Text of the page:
ALPI BY ARMIN LINKE, RENATO RINALDI, PIERO ZANINI
Armin Linke, Alpi Film Project, film installation, film still, 2008, Courtesy the artist © Armin Linke
The shooting of 40 different locations in relation to the Alpine landscape creates a setting in which the research subject emerges: firstly, learning to understand how the visualization of the Alps has become part of our cinematic, cultural and industrial memory, secondly, learning to develop a language that we can use to unpack the contradictions of a complex image which is psychologically and politically determined by a western modernity and fragmented through globalization. Without an instance of judgment, Alpi suggests an index of images of the Alps that spans a tension between the image-representation of an Alpine landscape and, at the same time, the urgent question of how representation has become already an inhabitation of this image.
By the end of the 19th century, the Italian painter Giovanni Segantini mapped the social-human existence in Nature in the monumental Alpine Triptychon La vita, La Natura e La morte (The Life, The Nature and The death, 1896–99). The panoramic installation at the Segantini Museum in St. Moritz, in combination with Segantini’s proposal of a live-cinema-like presentation at the 1900 World Exhibition in Paris, delivers inspiring points of references for the spatial concept of Alpi.
Although the project applies a documentary film practice, it is not a documentary. Some sequences are filmed in a way that is reminiscent of a photographic landscape genre and others constitute a large group of tableaux vivants. They all share a situation of everyday life, though, highly diverse: from the Alpine farmer chained to tradition, to the Arab business man who looks out from a large window at a three-dimensional staging of an Alpine ski-landscape, that forms part of the architecture of a neighbouring shopping mall in Dubai. In contrast to a scientific experiment which might use images as evidence of a thesis, Alpi starts the other way around: 40 hours of film material complicate an image of the Alps as a screen for terms such as ‘the Heimat’ and ‘the exotic’.
Examples of this include the German 'Heimatfilm' of the early 20th Century that repetitively brand the individual as being overwhelmed by the wide verticality of a landscape, which would bear an uncanny desire of a territorial naturalness, whilst 80 years later, the Alps serve as a location for an Indian Bollywood-film partly because, for example, the massif of Kashmir has become a politically troubled region and is inaccessible, but also perhaps because the European landscape suggests similarity and associations with economic wealth. The excess of technical reproducibility of an image of the Alps may make us want to conceal an imaginary ‘imperative image’ that is imbedded into bio-politics and a global economic network. Alpi could be a case study to explore; that a surplus of images for comparison activates a withdrawal from a visual compulsion. This action might have the power to free the geo-politics of a region from its visual imprisonment. It might assist us to re-learn the ability to see.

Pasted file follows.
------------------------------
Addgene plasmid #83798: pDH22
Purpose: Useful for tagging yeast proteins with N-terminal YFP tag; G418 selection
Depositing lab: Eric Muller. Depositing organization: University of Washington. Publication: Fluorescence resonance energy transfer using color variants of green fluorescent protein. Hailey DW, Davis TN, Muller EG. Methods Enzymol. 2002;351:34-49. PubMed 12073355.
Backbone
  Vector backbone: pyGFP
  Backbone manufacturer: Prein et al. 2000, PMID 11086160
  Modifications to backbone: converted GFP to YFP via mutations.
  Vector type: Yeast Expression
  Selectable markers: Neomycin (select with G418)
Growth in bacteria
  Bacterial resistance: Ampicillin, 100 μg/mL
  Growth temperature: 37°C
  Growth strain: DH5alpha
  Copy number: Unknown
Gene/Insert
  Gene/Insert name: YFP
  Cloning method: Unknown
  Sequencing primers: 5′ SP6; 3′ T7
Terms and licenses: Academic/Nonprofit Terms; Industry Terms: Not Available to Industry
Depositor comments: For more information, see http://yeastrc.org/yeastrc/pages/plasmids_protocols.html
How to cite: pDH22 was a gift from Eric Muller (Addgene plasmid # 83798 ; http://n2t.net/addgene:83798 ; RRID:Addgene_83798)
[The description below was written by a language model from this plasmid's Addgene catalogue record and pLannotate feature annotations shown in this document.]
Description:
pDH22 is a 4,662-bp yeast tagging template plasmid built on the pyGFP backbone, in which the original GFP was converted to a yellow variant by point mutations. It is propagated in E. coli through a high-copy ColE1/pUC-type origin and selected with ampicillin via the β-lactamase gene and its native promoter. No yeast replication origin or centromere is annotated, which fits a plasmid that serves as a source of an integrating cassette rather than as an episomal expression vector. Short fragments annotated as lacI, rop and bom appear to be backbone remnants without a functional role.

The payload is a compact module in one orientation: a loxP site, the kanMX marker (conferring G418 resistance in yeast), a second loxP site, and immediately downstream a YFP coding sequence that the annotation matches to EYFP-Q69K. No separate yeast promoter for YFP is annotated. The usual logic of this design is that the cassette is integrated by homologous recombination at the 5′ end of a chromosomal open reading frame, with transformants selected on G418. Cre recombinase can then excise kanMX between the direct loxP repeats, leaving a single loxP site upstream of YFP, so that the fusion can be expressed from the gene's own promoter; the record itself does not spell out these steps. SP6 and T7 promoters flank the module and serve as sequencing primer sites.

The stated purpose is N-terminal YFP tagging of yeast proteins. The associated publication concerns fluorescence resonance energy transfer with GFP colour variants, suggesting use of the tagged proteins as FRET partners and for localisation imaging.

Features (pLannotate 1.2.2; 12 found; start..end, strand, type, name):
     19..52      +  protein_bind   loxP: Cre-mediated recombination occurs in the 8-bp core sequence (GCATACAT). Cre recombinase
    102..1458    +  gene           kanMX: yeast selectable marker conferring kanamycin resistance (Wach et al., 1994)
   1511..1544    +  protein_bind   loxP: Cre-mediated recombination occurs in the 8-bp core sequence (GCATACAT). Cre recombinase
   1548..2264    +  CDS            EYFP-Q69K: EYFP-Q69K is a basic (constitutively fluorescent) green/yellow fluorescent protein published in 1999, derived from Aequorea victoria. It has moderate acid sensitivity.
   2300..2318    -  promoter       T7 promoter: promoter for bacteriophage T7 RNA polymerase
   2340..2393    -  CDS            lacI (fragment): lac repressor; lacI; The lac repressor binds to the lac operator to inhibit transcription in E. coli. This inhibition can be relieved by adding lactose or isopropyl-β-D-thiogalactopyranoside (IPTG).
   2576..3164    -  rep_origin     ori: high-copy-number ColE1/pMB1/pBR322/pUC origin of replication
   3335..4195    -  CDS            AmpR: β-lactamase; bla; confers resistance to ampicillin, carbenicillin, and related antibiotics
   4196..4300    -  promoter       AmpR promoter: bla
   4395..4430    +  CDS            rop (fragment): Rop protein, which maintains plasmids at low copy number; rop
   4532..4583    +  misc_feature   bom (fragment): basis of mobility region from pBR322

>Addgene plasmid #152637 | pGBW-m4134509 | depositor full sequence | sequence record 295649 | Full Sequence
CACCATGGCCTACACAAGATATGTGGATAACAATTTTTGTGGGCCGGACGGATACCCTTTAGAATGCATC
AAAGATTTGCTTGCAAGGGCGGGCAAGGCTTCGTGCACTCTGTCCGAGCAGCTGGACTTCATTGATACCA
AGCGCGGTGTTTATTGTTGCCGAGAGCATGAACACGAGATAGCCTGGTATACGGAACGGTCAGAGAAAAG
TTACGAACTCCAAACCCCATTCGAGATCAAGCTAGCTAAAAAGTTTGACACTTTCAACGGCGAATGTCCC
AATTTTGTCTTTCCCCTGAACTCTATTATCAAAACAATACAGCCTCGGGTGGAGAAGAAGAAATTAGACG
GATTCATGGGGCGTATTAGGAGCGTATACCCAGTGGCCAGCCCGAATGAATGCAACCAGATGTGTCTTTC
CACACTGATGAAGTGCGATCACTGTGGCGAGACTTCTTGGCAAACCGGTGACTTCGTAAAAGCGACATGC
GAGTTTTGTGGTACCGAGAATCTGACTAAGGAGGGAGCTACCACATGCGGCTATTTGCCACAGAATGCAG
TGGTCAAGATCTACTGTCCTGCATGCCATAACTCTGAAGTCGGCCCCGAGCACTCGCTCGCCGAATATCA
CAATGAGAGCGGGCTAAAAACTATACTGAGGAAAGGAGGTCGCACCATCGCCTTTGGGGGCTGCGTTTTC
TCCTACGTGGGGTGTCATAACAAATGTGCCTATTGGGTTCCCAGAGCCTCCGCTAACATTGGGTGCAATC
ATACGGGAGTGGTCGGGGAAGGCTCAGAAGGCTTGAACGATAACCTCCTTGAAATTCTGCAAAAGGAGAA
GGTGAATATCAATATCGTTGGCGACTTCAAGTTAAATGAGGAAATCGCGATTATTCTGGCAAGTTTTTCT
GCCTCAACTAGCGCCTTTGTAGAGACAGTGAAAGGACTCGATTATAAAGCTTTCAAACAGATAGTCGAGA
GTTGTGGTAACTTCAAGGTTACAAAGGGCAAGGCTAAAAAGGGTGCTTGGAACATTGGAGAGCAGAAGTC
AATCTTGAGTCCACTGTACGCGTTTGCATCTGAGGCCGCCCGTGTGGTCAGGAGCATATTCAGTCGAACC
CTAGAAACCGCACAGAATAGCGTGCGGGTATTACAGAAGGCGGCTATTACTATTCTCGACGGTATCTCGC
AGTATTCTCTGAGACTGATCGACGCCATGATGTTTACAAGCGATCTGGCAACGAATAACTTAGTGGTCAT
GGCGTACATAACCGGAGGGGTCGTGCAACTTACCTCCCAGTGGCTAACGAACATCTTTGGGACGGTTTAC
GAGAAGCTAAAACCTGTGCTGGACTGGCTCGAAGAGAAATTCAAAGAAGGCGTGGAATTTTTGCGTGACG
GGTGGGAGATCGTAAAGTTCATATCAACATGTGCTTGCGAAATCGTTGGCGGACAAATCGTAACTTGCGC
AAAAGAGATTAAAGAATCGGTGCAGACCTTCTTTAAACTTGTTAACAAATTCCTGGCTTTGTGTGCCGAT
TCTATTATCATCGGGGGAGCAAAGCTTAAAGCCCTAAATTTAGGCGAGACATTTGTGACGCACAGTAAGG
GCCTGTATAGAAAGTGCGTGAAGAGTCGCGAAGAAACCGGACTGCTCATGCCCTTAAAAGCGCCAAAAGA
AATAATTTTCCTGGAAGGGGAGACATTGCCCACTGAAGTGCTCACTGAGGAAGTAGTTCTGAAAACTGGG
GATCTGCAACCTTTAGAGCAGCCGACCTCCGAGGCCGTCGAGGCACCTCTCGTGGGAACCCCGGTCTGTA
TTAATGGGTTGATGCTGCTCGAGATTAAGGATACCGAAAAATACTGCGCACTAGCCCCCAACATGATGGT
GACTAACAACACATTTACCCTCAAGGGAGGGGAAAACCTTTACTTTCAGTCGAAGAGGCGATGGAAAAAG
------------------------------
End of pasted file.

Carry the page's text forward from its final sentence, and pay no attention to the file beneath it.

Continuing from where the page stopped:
The project-makers utilize the technique of montage to initiate silence between sounds and blindness between images. When the film is shown in the gallery context, exhibition architecture also instigates the possibility of montage with spatial means. It is easily possible to work with more than one screen creating an asynchronous mode of reception of the multiple exposures. Montage through spaces implies visitors through their bodily movement. The labour of looking is shared with the viewer who is not restricted only to the place of an audience. Alpi plays out that which had been claimed by the Dziga-Vertov-Group in the 1960’s: montage before, during and after shooting.
This democratization of the gaze aims not to teach the viewer from a position of knowing as Brecht might have proposed. The setting activates an emancipation of the viewer by putting him/her into the role of the maker who knows enough to not know the ultimate conclusion. A cinematic installation turns the space into the performance of an editing room, in which viewer and author enter an archaeological investigation to re-frame an image of the Alps: to ‘des-imagine’ an image. The Alps take place in the very moment of the experience of ‘desimaging’, which could help us to re-politicize both the image and our imagination with cinematic means.